Nov 09 Election Audit Reports – Part 1 – Problems Continue and Some Good News

Late last week the University of Connecticut (UConn) VoTeR Center posted three reports from the November election on its web site <Pre-Election Memory Card Tests>, <Post-Election Memory Card Tests>, and <Post-Election Audit Report>.  In Part 1 we will discuss the memory card tests and in Part 2 the Post-Election Audit Report.

As we said last year:  We should all applaud the unique memory card testing program, yet we must also act aggressively to close the gaps it continues to expose.

We note the following from this year’s reports:

  • An increase in the percentage of memory cards in the pre-election test.
[pre-election 2009]  The VoTeR Center received in total 491 memory cards from 481 districts before the elections. This document reports on the findings obtained during the audit. The 491 cards represent over 80.6% of all districts, thus the audit is broad enough to draw meaningful conclusions.

[pre-election 2008] the VoTeR Center received and examined 620 memory cards [about 74% of districts] as of November 3, 2008. These cards correspond to 620 distinct districts in Connecticut. About 2/3 of these memory cards were randomly chosen by the VoTeR Center personnel during the visits to LHS and before the cards were packed and shipped to the towns. Another 1/3 of the memory cards came from the towns directly, where the cards were randomly chosen for preelection audit (this procedure applied to the town for which the cards were not selected at LHS).

  • And a significant drop in the percentage of memory cards in the post-election test:
[post-election 2009] The VoTeR Center received in total 120 memory cards from 49 districts [approximately 8.0% of all districts] after the elections. The cards were received during the period from December 12, 2009 to February 12, 2010. Among the received cards, 49 were used in the elections,

[post-election 2008] The VoTeR Center received in total 462 memory cards from a number of districts after the elections… Among these cards, 279 were used in the elections… The 279 cards represent over 30% of all districts,

As we understand it, the Secretary of the State’s Office asks all towns to send in memory cards for each district, they are not randomly selected.  This means that we cannot be sure the percentages of  “junk” data or procedural lapses reported actually represent a reliable measure of all memory cards and official actions, yet it seems reasonable to conclude that:

  • “Junk” data continues at an unacceptable rate:
[pre-election]The audit identified forty two (42) cards, or 9%, that contained “junk” data; these cards are unreadable by the tabulators, and easily detected as such. This is a high percentage of faulty/unusable cards. We note that this is consistent with the percentage reported for the pre-election audit of November 2008 elections. The percentage is lower than detected in the post-election audit for the August 2008 primary (15%), but higher than detected in the pre-election audit for the August 2008 primary (5%), post-election audit for the February 2008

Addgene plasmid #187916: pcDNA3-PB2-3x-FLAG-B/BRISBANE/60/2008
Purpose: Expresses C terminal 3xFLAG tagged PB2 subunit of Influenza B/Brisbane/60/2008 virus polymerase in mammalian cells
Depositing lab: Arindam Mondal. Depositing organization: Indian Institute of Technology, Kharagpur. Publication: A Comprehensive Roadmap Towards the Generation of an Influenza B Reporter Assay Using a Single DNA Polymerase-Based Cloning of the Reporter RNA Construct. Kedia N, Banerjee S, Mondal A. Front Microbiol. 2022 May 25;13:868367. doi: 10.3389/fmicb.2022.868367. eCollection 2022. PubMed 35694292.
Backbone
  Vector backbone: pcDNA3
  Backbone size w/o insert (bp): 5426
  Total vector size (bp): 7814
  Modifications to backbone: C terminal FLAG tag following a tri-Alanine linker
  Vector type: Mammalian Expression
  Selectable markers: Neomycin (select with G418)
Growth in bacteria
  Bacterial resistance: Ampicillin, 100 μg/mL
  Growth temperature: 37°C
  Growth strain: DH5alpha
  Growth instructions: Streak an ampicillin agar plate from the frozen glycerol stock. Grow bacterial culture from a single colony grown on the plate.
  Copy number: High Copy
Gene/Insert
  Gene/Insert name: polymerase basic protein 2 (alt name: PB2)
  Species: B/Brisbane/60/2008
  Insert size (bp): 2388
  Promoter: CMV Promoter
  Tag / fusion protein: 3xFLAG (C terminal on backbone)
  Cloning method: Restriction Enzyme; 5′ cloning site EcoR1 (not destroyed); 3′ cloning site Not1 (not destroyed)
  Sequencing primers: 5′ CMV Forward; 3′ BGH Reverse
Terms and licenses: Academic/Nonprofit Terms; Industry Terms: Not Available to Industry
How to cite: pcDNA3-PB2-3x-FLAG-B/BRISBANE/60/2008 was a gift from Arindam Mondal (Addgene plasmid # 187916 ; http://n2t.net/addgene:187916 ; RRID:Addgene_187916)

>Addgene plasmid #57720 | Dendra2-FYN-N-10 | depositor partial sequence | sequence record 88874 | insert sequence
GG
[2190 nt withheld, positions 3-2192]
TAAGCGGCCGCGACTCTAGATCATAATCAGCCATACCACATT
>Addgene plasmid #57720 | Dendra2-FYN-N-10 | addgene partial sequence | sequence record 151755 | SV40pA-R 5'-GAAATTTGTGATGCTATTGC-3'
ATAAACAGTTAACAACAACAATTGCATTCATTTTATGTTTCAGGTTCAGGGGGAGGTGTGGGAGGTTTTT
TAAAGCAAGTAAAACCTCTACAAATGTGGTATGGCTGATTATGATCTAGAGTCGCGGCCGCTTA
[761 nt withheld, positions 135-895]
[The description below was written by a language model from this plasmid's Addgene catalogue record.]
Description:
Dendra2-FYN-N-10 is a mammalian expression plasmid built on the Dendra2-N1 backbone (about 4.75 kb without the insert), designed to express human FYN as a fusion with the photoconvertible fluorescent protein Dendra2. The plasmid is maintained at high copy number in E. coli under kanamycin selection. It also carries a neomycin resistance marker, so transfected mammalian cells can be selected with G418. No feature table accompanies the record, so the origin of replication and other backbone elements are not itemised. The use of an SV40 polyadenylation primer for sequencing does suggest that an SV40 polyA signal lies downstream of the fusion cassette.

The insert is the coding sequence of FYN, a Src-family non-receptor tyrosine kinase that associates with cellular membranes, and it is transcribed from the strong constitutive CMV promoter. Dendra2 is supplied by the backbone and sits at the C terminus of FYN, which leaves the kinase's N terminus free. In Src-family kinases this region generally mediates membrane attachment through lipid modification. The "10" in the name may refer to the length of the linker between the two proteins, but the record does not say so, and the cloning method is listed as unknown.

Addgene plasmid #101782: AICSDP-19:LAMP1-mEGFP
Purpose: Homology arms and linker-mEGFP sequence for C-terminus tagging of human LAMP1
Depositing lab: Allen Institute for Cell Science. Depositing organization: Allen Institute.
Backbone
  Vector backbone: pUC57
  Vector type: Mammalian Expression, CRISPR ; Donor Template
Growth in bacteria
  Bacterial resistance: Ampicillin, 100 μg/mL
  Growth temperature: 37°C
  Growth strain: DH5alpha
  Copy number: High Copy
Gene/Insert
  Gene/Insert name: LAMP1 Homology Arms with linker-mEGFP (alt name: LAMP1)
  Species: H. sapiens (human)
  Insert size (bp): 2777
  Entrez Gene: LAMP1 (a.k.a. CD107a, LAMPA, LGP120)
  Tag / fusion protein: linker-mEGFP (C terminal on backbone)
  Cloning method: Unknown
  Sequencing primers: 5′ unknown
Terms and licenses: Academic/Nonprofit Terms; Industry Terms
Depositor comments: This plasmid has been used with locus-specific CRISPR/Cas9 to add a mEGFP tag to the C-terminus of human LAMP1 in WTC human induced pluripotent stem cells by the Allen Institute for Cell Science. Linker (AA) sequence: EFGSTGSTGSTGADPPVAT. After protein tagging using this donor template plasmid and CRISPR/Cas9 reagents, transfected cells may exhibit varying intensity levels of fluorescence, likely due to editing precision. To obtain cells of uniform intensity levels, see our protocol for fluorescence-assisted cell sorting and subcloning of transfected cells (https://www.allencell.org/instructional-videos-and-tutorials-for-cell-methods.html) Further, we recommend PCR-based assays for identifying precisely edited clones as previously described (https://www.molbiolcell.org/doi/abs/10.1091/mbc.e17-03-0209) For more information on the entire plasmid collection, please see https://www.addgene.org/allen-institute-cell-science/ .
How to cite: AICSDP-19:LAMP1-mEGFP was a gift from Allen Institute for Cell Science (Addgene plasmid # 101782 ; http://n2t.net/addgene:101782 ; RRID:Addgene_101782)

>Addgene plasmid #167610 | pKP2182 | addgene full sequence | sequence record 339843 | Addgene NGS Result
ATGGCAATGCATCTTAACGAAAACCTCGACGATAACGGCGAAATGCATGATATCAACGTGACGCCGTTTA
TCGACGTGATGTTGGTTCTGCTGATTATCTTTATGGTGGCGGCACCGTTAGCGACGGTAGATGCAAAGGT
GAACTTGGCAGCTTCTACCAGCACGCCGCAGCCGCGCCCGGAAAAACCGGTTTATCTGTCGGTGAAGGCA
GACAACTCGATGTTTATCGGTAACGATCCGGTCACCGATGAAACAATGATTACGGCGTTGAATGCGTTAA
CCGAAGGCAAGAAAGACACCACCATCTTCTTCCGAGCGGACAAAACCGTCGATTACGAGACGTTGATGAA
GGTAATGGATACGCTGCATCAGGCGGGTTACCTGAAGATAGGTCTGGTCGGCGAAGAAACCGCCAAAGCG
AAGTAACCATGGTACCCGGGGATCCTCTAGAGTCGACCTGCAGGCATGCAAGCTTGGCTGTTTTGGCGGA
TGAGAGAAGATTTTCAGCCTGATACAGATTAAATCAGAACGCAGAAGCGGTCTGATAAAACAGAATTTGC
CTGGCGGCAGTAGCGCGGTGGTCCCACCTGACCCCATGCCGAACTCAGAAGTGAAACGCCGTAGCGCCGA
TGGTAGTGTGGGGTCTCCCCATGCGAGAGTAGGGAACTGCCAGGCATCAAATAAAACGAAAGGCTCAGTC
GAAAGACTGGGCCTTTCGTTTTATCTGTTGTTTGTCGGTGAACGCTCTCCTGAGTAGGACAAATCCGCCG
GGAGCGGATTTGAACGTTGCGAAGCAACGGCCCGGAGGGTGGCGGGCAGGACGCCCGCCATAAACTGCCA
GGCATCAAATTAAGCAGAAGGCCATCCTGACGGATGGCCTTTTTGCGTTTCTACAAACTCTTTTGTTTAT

[post-election] Concerning the remaining cards, 14 (12% of the total number of cards) were found to contain junk data, that is, they were unreadable, which is easily detected by the tabulators; had a card contained junk data at the time of the election,

So the problem of “junk” data continues at a likely rate toward the middle of past testing results.  As we have said before 5%, 9%, 15%, even 1% is a huge failure rate for relatively simple technology such as memory cards.

  • Very good news on the “Junk” data cards:

We have determined that weak batteries are the primary cause of junk data on cards; a separate report will document this in more detail. It is recommended that batteries are replaced before each election.

It seems that UConn has identified a likely cause of the “junk” data cards.  Perhaps a solution is near.  We look forward to reading that separate report.

  • Officials continue to fail to follow procedures at a significant rate
[pre-election] The audit identified twenty-three (23) cards where the audit log indicates card duplication events. Card duplication is not authorized per SOTS Office instructions. Otherwise the cards were properly programmed for elections…There are 76 cards (15%) that were properly programmed, but were found in unexpected states or contained unexpected timing of events. This does not necessarily present an immediate security concern, however the findings indicate that the established procedures are not strictly followed in some cases.

[post-election] 14 contained junk data
2 were not programmed (formatted, but blank)
3 were involved in duplication
4 were non-standard cards (32KB instead of 128KB) [LHS not election official error] 4 were programmed for different elections

The main concern with such failures to follow procedures is that they are symptomatic that other procedures are frequently not being followed, yet each failure represents a possible lapse in security and election integrity.

Comments from our post on last year’s report still apply:

  • A non-random partial post-election audit of memory cards is useful, but it is insufficient
  • How many more tests, reports, and elections will it take before the junk data problem is significantly reduced? [Thanks to UConn, based on the 2009 report, we may have an answer soon]
  • Almost every failure to follow procedures is an opportunity to cause problems, cover up errors, or cover up fraud. [including not sending in cards for testing]. We can only hope that the Registrars of Voters will join in the commitment to meet a much higher standard.

For more details behind these comments please read our post on last year’s report.